Tuesday, February 19, 2013

Bolstering the Front Line of Biological Warfare Response

Bolstering the Front Line of Biological Warfare Response: Biological warfare agents pose more than a hypothetical threat to U.S. military servicemembers. Troops operate in hostile areas where they could come under attack from adversaries wielding bio-agents like anthrax and toxins. The first step in reacting to any such attack is knowing that it occurred. Quickly and accurately identifying the presence of airborne antigens can be difficult given their complexity, the presence of numerous similar microorganisms in the environment, and the fact that even minute quantities of a threat agent can cause infection.
The Department of Defense (DoD) employs antibody-based biosensors as its immediate tool for quickly detecting antigens-antibodies bind to antigens-but these sensors have functional limitations that can leave warfighters at risk. The two biggest liabilities involve stability and affinity. Stability refers to a sensor's ability to continue functioning as required over time and despite environmental conditions.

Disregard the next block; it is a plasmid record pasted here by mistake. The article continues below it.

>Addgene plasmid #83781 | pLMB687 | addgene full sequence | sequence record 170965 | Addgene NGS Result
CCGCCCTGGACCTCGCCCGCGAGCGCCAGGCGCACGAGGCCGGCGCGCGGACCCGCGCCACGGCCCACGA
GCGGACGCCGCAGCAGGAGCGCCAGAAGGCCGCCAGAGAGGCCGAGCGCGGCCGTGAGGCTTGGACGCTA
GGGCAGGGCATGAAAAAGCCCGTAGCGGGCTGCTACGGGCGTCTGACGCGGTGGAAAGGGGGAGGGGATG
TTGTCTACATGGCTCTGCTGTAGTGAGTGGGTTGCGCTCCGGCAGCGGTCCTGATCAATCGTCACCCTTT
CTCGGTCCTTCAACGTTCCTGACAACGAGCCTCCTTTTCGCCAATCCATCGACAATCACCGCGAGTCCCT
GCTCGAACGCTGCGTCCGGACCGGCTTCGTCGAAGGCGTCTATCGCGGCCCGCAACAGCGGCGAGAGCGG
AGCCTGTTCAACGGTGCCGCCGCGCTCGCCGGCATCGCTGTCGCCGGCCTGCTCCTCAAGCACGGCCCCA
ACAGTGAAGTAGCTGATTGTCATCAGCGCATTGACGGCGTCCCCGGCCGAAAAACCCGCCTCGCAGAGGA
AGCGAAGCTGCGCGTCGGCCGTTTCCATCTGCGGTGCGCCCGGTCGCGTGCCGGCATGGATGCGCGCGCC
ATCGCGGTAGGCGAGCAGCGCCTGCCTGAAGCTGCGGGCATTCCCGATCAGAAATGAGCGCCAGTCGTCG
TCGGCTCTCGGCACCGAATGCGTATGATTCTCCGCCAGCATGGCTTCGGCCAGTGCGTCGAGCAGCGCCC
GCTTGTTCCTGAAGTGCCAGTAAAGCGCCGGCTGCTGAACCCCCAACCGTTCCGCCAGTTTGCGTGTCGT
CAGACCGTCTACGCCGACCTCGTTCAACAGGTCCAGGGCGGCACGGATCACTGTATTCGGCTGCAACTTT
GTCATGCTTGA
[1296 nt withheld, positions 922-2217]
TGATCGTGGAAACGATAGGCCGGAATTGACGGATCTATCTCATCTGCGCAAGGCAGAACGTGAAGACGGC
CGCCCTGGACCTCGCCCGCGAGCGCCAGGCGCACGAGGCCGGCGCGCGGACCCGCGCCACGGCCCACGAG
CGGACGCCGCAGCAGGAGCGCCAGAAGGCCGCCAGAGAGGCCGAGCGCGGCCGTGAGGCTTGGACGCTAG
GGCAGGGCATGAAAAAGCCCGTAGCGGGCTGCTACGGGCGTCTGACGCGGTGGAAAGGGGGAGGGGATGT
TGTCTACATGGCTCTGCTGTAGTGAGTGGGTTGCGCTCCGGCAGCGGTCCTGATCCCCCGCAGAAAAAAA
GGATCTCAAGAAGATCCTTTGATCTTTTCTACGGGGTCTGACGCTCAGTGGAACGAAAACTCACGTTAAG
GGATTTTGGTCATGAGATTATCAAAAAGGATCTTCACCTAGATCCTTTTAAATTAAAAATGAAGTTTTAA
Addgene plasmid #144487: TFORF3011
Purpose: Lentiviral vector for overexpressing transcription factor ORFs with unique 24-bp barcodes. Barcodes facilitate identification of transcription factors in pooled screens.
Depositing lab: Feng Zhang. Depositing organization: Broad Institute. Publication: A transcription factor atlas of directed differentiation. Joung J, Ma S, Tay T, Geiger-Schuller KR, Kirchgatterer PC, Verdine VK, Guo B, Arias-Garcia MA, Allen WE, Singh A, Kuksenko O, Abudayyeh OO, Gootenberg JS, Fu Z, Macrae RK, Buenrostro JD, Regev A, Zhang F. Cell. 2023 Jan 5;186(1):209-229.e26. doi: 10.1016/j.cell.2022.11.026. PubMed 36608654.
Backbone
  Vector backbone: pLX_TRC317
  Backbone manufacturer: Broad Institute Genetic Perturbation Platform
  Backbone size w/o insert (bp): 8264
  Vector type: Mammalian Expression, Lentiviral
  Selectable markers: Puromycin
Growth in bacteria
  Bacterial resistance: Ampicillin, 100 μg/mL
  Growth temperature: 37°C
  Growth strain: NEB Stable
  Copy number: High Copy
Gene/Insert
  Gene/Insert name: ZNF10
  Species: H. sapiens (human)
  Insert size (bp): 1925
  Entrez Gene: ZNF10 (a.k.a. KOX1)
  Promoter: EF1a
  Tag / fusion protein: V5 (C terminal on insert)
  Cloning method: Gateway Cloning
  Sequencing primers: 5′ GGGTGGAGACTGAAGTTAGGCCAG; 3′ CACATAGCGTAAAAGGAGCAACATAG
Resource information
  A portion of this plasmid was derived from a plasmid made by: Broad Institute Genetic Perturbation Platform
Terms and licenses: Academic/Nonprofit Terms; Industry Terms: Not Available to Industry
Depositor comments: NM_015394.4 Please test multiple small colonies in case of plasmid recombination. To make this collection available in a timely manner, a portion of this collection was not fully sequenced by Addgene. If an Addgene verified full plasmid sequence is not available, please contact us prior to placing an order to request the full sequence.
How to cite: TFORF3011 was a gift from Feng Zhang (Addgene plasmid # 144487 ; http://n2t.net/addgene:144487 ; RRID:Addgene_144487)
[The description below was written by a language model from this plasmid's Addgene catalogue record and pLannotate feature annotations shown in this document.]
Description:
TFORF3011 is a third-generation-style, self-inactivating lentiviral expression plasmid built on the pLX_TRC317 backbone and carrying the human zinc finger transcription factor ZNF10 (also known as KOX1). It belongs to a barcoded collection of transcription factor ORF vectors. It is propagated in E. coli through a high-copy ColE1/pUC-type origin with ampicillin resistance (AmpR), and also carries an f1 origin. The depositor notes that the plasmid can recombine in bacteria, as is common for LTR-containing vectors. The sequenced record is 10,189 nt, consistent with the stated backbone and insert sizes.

Affinity refers to the tightness of the bond between an antibody and an antigen; the higher the affinity, the more sensitive a biosensor is over a wider range of threats. Existing DoD biosensors, while effective, have restricted shelf lives, are quickly rendered inoperable by high temperatures and offer limited affinity.
DARPA launched the Antibody Technology Program (ATP) in 2009 to address the technological limitations of current antibody-based biosensors. The program set out with two primary goals: achieve revolutionary improvements in the stability of antibodies over time, even in extreme conditions; and control affinity in biosensors to enable detection of numerous antigens by a single unit.